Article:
LAST week, we left off with Mark Perez, whose father George, my mother says, also used to be connected with D and S before Teahouse became Teahouse.
For those who do not remember D and S Fine Foods, it was a boutique grocery that was around in the 1960s to perhaps the early 1980s? There, one could find some regular grocery stuff, and then all manner of imported goods—chocolates, other candies, canned food, meats, baking things—the lattermost mostly in the mezzanine.
The owner was Auntie Doris, also a friend to my parents, in a town where everybody knew everybody else and all adults were uncles and aunties to any child. Where too, it seems, they married each other. It has been said to me though, “Who else would they marry?”
As such love stories go, the one between my half-Chinese mother and my half-Ibaloy father runs counter. Their other halves (pun, pun) are Iloco, dad’s being Magsingal (Cortes) and my mom’s being Balaoan (Lopez).
They met at the UP Diliman where my mother studied business administration and my father studied law. He was an Upsilonian and she was a Sigma Deltan. Her sorority and his fraternity used to produce a yearly show that they called “Cavalcade.” So there was “Cavalcade One,” “Cavalcade Two,” etc.
Then there was 1955’s “Cavalcade Seven”—a musical titled, uh, “Linda.” It was at this production that my father was stage manager and my mother was costume boss. So my parents met, became friends, and fell in love. Inasmuch as each had an arranged marriage to buck—oyes—the two eloped to Baguio.
The consequent wedding pictures of my parents show both of them both in white, so young methinks, and grinning happily at simple ceremonies at the Baguio Cathedral, site of weddings, baptisms, confirmations, communion rites, death masses, etc. throughout all of Catholic time in Baguio.
My parents’ wedding pictures have my paternal grandparents, Mrs. Zarate who was my grandmother’s best friend, my father’s high school teachers, the famous Father Rafael Van Nieuwenhove, whom my father used to say was of European nobility, and a few more church guests.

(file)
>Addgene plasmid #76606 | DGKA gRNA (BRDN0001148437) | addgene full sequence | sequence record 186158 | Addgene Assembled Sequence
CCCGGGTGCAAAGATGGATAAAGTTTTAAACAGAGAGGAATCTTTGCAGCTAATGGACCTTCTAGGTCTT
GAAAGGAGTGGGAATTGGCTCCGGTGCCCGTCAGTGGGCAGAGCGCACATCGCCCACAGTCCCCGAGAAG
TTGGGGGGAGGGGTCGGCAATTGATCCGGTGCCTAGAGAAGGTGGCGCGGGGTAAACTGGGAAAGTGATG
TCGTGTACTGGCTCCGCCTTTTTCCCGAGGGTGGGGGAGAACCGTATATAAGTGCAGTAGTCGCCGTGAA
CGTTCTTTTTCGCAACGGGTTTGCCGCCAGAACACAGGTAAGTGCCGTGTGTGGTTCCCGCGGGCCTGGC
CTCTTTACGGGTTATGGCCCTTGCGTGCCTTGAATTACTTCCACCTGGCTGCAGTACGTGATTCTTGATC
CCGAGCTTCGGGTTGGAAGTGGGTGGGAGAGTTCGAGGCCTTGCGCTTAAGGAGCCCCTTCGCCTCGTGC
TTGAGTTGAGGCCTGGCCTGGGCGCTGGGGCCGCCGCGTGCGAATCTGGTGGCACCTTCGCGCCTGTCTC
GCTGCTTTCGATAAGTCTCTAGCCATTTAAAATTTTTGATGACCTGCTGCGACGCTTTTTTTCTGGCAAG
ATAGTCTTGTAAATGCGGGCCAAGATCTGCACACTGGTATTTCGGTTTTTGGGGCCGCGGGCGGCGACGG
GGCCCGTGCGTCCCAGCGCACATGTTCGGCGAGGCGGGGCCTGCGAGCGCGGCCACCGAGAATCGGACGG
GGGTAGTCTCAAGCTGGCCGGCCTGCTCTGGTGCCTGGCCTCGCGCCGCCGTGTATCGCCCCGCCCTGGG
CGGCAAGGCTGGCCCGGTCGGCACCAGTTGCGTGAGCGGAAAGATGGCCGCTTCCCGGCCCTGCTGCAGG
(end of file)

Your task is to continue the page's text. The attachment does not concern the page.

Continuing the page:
The Ruby recalls what some of her wedding lunch was—Shanghai lumpia, pancit canton, and fried rice from Rice Bowl’s famous Lee Lai, a ton of her mother-in-law’s chicken pork adobo, and a couple more other dishes. It was Nov. 2, 1956, the day after All Saints’, and thus, the thinking was that no one would arrive for lunch. They were mistaken, as a horde descended upon them for lunch.
Of course, when I appeared onstage (haha) the year after, my parents named their first child after the show that brought them together. My mother keeps saying that Cavalcade 7 “Linda” starred Pilita Corrales. Who of course went on to become of iconic status, dubbed “Asia’s Song Bird,” even.
Pilita Corrales is reportedly from Cebu, which is also the hometown of another Cariño bride, my aunt Josefina, nee Kintanar, who married my father’s older brother Jose, Jr. Auntie Jojo was also a Sigma Deltan from University of the Philippines Diliman, though Uncle Joe went to Ateneo de Manila University and University of Santo Tomas.
Am thinking, as one is wont to think of love stories this weekend, how many brides to Baguio dudes have through the centuries arrived in Baguio and proceeded to make the home of their husbands their own? Come to think of it, even my paternal grandmother did that – her Magsingal relatives remember that she “went to study in Manila, then went to work in Baguio, got married, and stayed on there.”
And vice versa, how many men have made Baguio home because they married Baguio women? Many, too—and there is a love story in each instance.
To all with Baguio love stories and everybody else, Happy Valentine’s!